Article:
He commanded the brigade in the 2008 war with Russia that suffered the most casualties and he himself was shot in the calf.
She cares about the way bangs fall on a face, freckles dance across a nose, or socks hug a calf.
At her side was her calf, which turned and squinted at us through baby eyes.
“Good, number 15 – she and her calf are still in the same place,” he said.
Her dour father is clad in plaid shorts and black dress socks pulled up snugly along the calf.
Meanwhile the clerk decided that the calf was as fat as it could be, so he killed it.
The flesh of the cow and ox is called beef; that of the calf is veal.
John; the second, like a calf, denotes His sacerdotal order, viz.
Also, that whenever he killed a calf he made a high-flown speech over it.
Hugh rode toward the cow, calling at her, and after a moment she turned and walked away from him, the calf staggering at her side.
"young cow," Old English cealf (Anglian cælf) "young cow," from West Germanic *kalbam (cf. Middle Dutch calf, Old Norse kalfr, German Kalb, Gothic kalbo), perhaps from PIE *gelb(h)-, from root *gel- "to swell," hence, "womb, fetus, young of an animal." Elliptical sense of "leather made from the skin of a calf" is from 1727. Used of icebergs that break off from glaciers from 1818.
fleshy part of the lower leg, early 14c., from Old Norse kalfi, source unknown; possibly from the same Germanic root as calf (n.1).
n. pl. calves (kāvz)
The fleshy, muscular back part of the human leg between the knee and ankle, formed chiefly by the bellies of the gastrocnemius and soleus muscles.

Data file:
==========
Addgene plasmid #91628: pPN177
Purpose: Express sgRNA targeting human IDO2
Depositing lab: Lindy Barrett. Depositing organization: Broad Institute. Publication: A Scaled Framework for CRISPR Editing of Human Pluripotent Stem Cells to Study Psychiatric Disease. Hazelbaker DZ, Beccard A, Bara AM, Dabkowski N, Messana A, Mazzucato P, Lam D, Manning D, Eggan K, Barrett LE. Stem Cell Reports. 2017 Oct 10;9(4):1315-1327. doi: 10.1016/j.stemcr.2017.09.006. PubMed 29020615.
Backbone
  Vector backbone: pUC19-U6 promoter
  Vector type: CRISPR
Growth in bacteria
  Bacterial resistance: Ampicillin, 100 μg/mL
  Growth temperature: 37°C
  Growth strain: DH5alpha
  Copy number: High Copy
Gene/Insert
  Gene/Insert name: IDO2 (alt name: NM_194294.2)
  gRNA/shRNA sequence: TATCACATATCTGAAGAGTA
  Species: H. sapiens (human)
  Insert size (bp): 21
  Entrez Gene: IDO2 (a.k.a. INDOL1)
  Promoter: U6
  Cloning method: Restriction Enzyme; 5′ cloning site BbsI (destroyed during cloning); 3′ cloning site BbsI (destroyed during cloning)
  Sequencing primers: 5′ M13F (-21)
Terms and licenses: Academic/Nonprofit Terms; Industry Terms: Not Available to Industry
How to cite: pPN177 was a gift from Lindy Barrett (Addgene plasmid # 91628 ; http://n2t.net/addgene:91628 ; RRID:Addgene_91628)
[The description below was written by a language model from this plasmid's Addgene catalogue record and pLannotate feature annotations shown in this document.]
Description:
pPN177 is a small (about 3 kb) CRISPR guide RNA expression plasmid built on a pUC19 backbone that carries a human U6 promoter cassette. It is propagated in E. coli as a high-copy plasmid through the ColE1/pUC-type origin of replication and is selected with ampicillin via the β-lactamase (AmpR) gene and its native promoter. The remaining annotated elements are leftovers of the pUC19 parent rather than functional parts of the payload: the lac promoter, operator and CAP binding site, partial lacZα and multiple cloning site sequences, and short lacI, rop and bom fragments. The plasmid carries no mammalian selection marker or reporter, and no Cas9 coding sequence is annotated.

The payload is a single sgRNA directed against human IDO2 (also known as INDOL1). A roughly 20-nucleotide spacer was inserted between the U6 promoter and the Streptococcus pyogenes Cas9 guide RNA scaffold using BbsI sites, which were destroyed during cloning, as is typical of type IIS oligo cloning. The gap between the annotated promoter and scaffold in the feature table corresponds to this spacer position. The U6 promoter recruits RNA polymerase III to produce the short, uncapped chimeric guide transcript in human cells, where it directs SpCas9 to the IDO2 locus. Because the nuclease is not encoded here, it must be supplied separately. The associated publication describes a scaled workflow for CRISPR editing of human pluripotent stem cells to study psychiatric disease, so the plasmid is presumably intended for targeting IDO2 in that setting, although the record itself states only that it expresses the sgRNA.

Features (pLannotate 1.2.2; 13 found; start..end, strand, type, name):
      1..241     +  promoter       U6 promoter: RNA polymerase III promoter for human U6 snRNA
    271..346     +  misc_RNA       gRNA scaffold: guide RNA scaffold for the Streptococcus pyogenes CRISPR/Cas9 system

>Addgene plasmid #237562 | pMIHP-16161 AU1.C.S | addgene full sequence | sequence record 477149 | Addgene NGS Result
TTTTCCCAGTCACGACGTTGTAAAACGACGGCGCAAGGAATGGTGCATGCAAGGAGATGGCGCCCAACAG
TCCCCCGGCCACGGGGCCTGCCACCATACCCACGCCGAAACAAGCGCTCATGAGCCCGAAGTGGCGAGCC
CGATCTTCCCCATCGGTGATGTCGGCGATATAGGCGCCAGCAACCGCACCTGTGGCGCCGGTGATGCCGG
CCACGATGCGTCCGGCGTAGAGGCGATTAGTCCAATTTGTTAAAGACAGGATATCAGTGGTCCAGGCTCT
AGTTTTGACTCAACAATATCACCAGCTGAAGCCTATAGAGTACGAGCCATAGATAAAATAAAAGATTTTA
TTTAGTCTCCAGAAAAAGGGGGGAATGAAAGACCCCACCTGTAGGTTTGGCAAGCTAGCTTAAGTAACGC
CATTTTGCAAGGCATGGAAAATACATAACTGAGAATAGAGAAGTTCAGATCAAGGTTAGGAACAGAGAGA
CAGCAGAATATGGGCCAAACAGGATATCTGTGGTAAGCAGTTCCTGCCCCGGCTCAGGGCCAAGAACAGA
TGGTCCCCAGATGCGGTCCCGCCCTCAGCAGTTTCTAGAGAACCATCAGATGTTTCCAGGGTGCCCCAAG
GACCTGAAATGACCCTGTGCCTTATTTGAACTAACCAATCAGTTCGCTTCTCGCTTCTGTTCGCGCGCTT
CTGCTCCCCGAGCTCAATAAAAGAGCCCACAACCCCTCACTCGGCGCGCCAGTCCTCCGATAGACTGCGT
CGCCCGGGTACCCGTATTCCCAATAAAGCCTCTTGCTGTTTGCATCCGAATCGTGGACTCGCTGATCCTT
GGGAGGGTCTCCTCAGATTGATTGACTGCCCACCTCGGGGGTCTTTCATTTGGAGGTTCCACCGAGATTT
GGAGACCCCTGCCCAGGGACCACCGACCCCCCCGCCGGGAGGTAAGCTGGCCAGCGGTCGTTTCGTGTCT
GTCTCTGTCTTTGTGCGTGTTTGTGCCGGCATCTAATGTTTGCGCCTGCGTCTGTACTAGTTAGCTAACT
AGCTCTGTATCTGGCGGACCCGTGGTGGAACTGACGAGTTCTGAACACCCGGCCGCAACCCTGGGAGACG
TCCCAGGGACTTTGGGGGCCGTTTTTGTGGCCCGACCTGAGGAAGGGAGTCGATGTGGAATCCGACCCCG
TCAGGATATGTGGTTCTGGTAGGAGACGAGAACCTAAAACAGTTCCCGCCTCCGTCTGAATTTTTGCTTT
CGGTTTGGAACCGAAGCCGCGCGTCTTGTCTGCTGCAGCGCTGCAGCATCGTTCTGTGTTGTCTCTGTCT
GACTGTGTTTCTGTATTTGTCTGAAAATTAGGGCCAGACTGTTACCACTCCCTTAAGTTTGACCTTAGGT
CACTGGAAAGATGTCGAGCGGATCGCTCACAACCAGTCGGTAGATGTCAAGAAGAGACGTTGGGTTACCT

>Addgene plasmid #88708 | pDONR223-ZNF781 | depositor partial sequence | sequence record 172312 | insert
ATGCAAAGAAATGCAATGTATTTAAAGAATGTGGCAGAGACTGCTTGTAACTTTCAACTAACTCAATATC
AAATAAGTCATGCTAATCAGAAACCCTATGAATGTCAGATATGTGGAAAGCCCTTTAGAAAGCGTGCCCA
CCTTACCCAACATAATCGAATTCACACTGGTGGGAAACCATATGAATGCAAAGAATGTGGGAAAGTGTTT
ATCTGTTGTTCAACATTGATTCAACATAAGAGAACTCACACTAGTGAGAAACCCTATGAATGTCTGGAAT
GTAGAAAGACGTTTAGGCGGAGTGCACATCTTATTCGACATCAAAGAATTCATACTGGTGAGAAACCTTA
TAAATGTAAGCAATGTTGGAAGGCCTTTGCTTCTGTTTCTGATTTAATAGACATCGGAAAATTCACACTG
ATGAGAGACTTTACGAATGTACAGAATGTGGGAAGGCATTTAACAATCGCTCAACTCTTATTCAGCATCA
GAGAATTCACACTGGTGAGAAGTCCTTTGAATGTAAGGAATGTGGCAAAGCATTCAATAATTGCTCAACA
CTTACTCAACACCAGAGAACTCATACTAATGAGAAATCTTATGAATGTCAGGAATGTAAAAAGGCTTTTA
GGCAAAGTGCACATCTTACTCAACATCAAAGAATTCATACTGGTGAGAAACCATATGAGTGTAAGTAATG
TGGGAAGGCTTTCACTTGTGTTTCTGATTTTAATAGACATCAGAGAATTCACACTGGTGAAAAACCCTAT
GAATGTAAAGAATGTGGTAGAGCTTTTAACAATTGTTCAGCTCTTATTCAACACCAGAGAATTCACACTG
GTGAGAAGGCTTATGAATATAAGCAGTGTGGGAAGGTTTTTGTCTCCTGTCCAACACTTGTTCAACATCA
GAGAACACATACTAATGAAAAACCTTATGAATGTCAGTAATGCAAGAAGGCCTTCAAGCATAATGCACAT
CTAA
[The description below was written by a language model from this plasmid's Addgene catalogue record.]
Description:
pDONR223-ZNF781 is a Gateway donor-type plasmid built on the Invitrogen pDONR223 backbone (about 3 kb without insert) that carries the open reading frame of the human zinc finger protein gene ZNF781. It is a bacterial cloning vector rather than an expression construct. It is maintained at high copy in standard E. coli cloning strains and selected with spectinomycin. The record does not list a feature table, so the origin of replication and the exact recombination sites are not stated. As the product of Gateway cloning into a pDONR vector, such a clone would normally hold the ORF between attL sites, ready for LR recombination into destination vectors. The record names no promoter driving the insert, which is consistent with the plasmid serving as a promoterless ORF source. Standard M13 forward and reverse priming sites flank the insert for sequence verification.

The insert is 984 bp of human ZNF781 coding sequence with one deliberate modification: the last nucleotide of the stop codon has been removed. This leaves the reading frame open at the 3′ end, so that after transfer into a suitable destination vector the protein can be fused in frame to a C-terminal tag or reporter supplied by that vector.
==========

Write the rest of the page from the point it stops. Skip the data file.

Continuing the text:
Calves were commonly made use of in sacrifices, and are therefore frequently mentioned in Scripture. The "fatted calf" was regarded as the choicest of animal food; it was frequently also offered as a special sacrifice (1 Sam. 28:24; Amos 6:4; Luke 15:23). The words used in Jer. 34:18, 19, "cut the calf in twain," allude to the custom of dividing a sacrifice into two parts, between which the parties ratifying a covenant passed (Gen. 15:9, 10, 17, 18). The sacrifice of the lips, i.e., priase, is called "the calves of our lips" (Hos. 14:2, R.V., "as bullocks the offering of our lips." Comp. Heb. 13:15; Ps. 116:7; Jer. 33:11). The golden calf which Aaron made (Ex. 32:4) was probably a copy of the god Moloch rather than of the god Apis, the sacred ox or calf of Egypt. The Jews showed all through their history a tendency toward the Babylonian and Canaanitish idolatry rather than toward that of Egypt. Ages after this, Jeroboam, king of Israel, set up two idol calves, one at Dan, and the other at Bethel, that he might thus prevent the ten tribes from resorting to Jerusalem for worship (1 Kings 12:28). These calves continued to be a snare to the people till the time of their captivity. The calf at Dan was carried away in the reign of Pekah by Tiglath-pileser, and that at Bethel ten years later, in the reign of Hoshea, by Shalmaneser (2 Kings 15:29; 17:33). This sin of Jeroboam is almost always mentioned along with his name (2 Kings 15:28 etc.).